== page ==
Workplace Issues

Penn State Disaster a System-Wide Failure

Risk experts I’ve spoken to have the same question: What happened to risk management at Penn State?
Caroline McDonaldAugust 6, 2012

Power corrupts, as the old saying goes, and this was certainly the case at Penn State University, which for years chose to shield a pedophile rather than risk the reputation of its lucrative football team.

From top to bottom, the system failed: from the then-president to risk management to the school’s janitors. They all chose to protect themselves rather than risk losing their jobs or damaging the football team, according to the 267-page Freeh Report released in July.

The report found that four of the most powerful people at Penn State — its president, senior vice president, athletic director, and Joe Paterno, its venerated head football coach — all failed to protect children from a predator.

Those individuals were also “unchecked” by the board of trustees, which did not perform its oversight duties. Even after the board was made aware of investigations of Jerry Sandusky, it was unprepared to deal with the crisis. In other words, the entire system failed the kids entrusted to its care, according to the report.

Risk experts I’ve spoken to have the same questions: What happened to risk management at Penn State? How could something of the magnitude of the Sandusky scandal stay hidden for so long?

Not only were there witnesses to some events involving Sandusky and young boys on the Penn State campus, but law enforcement was also called in. And nothing was done — and the school never took action. Penn State has even had a list of policies and procedures to go by since 1986, “promoting ethical conduct and encouraging crime reporting,” according to the Freeh report.

Risk-management expert Kristina Narvaez, president and CEO of ERM Strategies LLC, explains that like the leaders at Penn State, CFOs might also not be aware of enterprise risks throughout their own organization, because often risks are seen in silos. While a risk may be recognized in one department, it may not be well understood how the risk can affect other areas of the organization.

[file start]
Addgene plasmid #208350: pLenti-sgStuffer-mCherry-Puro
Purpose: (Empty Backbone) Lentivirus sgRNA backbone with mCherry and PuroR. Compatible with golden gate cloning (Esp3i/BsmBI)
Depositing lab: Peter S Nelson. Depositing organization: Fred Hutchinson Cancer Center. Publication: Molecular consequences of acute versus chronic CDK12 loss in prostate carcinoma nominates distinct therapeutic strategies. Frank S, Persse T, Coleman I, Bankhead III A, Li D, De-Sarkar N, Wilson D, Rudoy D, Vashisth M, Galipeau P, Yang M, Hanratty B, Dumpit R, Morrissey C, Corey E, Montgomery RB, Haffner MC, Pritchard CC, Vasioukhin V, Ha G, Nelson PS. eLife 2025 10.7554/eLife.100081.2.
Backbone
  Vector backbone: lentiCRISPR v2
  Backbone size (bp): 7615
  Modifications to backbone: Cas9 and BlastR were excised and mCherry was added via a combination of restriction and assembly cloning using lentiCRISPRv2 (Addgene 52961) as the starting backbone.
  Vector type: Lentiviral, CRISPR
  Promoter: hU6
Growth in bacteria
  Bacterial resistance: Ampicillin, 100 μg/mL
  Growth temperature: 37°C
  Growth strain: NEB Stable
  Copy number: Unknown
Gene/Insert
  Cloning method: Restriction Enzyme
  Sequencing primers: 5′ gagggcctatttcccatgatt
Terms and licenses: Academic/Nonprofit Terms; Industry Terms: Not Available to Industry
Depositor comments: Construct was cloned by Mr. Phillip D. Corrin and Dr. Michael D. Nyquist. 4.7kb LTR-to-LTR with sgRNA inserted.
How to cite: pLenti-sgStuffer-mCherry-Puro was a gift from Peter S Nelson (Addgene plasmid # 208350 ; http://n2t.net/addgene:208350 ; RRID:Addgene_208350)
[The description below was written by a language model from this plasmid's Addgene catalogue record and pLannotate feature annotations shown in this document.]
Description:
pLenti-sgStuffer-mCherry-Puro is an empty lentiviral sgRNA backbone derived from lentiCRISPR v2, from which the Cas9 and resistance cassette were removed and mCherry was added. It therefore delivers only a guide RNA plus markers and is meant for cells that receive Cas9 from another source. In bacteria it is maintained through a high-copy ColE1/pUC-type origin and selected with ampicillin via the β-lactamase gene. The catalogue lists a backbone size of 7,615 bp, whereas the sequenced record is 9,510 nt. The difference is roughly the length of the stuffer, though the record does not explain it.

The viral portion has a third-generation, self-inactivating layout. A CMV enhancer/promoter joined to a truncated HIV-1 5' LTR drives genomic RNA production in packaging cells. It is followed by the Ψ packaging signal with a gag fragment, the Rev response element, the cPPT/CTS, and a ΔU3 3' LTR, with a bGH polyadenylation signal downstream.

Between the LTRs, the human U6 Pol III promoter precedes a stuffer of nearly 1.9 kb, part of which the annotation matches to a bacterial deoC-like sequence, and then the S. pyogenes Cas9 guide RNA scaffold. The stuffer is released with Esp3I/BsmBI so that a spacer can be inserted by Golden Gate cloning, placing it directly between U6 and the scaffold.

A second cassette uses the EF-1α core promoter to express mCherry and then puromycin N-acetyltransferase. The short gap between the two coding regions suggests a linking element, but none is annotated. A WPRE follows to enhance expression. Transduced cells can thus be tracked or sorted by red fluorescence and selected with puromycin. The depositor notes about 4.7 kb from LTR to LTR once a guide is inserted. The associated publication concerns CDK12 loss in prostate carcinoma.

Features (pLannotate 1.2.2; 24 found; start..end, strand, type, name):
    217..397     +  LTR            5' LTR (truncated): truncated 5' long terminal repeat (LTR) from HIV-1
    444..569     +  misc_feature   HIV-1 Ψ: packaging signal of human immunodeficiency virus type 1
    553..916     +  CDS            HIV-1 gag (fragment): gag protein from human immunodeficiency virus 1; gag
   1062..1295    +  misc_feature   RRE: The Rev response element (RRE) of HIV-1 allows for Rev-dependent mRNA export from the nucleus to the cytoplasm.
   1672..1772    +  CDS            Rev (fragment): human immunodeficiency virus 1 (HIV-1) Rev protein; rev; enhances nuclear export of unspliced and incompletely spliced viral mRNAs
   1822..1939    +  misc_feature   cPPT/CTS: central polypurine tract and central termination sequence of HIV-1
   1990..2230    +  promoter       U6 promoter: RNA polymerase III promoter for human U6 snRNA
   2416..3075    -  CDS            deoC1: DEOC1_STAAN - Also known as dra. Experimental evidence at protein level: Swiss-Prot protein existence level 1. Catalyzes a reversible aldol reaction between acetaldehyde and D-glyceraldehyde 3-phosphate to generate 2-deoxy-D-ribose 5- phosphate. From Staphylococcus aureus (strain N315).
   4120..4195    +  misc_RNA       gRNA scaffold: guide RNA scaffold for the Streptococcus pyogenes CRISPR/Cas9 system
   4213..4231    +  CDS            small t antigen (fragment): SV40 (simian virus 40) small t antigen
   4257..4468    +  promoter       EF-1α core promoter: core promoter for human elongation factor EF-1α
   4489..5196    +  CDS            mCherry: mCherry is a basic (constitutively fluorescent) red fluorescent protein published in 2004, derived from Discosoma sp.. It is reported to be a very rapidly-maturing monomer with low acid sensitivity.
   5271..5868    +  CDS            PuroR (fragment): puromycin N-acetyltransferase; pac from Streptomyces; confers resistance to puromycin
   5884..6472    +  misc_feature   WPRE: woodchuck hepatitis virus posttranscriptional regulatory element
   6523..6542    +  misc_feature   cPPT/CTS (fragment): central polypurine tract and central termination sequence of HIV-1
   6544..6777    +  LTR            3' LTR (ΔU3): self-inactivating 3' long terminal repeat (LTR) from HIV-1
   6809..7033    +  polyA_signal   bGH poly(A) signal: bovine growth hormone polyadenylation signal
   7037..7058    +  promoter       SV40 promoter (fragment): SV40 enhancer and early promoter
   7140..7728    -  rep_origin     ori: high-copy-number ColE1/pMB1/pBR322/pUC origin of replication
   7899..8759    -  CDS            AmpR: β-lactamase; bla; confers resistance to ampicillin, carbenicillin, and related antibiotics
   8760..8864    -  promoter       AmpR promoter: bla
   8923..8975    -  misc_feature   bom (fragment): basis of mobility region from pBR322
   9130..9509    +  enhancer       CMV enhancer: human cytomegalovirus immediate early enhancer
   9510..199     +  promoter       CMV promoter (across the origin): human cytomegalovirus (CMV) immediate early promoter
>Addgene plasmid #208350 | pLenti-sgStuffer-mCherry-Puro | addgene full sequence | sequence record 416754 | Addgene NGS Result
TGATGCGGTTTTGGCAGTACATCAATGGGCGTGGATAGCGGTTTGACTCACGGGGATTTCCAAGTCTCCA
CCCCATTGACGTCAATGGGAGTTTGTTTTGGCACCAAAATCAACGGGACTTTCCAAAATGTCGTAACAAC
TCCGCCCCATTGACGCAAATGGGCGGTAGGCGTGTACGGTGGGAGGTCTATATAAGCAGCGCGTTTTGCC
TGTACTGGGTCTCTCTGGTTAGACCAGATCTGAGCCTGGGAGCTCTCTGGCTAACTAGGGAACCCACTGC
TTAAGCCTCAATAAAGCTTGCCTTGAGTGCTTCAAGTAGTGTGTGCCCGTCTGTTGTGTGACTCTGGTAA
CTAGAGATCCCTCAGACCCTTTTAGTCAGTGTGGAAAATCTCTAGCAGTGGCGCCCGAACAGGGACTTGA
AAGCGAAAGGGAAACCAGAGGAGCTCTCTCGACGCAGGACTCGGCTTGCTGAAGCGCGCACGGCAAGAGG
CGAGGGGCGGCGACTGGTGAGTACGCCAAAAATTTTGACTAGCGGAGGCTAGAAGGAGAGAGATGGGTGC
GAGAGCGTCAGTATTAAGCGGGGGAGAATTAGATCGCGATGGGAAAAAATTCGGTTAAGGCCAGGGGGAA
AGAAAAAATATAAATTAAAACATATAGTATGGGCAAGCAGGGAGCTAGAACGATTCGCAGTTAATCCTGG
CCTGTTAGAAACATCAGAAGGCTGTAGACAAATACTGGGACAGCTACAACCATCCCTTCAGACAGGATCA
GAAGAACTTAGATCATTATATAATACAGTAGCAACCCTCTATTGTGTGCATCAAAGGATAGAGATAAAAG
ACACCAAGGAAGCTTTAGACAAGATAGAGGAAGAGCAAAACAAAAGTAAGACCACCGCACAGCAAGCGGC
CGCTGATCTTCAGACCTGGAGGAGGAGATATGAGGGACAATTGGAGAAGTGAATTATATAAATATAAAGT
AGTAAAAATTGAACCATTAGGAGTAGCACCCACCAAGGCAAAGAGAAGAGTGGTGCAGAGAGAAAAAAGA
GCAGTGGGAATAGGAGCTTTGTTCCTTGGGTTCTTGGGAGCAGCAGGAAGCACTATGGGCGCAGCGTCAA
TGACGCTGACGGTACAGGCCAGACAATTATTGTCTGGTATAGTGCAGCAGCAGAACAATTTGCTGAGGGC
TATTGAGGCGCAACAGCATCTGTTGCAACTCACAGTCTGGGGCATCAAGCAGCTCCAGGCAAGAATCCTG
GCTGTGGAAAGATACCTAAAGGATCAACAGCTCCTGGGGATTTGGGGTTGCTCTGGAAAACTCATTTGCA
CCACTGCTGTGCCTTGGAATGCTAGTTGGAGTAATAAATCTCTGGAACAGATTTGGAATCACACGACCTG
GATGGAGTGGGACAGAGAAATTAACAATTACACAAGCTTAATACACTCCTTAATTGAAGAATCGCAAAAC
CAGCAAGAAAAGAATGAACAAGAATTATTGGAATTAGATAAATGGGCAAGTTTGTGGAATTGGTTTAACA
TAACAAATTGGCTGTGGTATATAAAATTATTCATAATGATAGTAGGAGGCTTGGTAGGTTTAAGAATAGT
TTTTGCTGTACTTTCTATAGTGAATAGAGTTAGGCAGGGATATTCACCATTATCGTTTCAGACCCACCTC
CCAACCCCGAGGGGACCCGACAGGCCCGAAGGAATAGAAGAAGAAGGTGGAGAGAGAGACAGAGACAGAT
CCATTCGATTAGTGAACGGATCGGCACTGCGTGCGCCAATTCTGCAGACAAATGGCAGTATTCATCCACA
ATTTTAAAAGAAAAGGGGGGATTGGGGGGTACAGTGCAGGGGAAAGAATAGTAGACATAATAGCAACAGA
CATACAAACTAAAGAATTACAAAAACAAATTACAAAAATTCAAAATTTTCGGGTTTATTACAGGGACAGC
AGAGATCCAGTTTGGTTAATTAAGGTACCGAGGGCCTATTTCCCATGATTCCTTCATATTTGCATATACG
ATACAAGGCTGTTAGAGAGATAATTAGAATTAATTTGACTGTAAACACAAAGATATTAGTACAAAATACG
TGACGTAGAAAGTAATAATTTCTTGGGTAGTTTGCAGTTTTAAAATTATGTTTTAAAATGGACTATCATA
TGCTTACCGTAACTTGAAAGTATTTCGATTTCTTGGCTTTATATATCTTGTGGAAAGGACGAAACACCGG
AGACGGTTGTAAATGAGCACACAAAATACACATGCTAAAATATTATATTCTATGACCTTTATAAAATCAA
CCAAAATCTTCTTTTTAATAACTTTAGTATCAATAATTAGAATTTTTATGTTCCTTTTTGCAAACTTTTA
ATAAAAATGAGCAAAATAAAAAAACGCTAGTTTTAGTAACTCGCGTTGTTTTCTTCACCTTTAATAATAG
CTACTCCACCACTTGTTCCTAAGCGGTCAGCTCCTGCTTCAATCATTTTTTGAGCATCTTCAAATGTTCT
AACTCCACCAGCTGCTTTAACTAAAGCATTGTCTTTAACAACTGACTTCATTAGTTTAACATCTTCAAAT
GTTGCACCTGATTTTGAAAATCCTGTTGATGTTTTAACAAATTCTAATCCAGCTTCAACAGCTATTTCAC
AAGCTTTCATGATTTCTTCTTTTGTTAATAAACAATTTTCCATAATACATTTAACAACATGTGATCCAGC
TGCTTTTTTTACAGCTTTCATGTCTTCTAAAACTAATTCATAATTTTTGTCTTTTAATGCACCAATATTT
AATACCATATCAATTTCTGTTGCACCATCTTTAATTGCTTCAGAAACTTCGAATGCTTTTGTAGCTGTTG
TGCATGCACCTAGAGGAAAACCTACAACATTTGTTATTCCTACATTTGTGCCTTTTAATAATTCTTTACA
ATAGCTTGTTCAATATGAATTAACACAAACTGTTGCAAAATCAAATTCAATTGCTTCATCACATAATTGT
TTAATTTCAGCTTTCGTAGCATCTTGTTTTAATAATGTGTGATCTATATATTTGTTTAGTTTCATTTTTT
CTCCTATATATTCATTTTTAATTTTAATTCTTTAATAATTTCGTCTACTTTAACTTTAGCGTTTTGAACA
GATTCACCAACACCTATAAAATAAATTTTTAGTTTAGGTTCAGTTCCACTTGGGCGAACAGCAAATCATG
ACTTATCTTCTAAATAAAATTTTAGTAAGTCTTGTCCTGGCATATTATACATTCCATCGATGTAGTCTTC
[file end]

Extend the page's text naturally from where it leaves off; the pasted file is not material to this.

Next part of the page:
Most organizations in the United States have not fully implemented enterprise risk management (ERM) — which is designed to take a holistic, enterprisewide approach — into their strategic-planning process, Narvaez says.

While it’s tempting to believe that was then and this is now, and that things would be different with today’s risk management and board oversight, a 2011 survey shows that not a lot has changed. A survey of higher education governance by the Association of Governing Boards of Universities and Colleges found that in terms of risk assessment, only about one-third of all boards have a formal process for comprehensive risk assessment, which may be why reputational risk disasters keep happening.

Robert E. Hoyt, professor of risk management and insurance at Terry College of Business, University of Georgia, observes that word about Sandusky got out at the top of the organization, but the decision was made not to take action. And “if there is no willingness to take action, the crime will continue,” he says.

Whether or not a protocol existed for this type of offense is also a question, he says, adding that this kind of situation is something all campuses need to be on the watch for, since universities bring young people onto their campus for summer programs. One thing schools need to be diligent about is background checks, he says, especially for adults working with youths.

Despite all the head-scratching and soul-searching, this much remains obvious: a university’s or a company’s risk management is only as good as it is allowed to be. If everyone chooses to hide an issue, it will remain hidden, for awhile.

The mistake organizations make, including the Catholic Church and other large institutions, is believing they can keep something like this concealed. As we’ve seen over and over, the truth will come to light, and the longer an organization waits, the worse the damage.

The important thing is that such organizations have turned their back and failed to do the right thing: that is the reputational risk. The collateral damage is the reputation of a fine school and its football team, and the funding that helped the school’s educational programs. Sadly, many innocent people are being punished along with the university.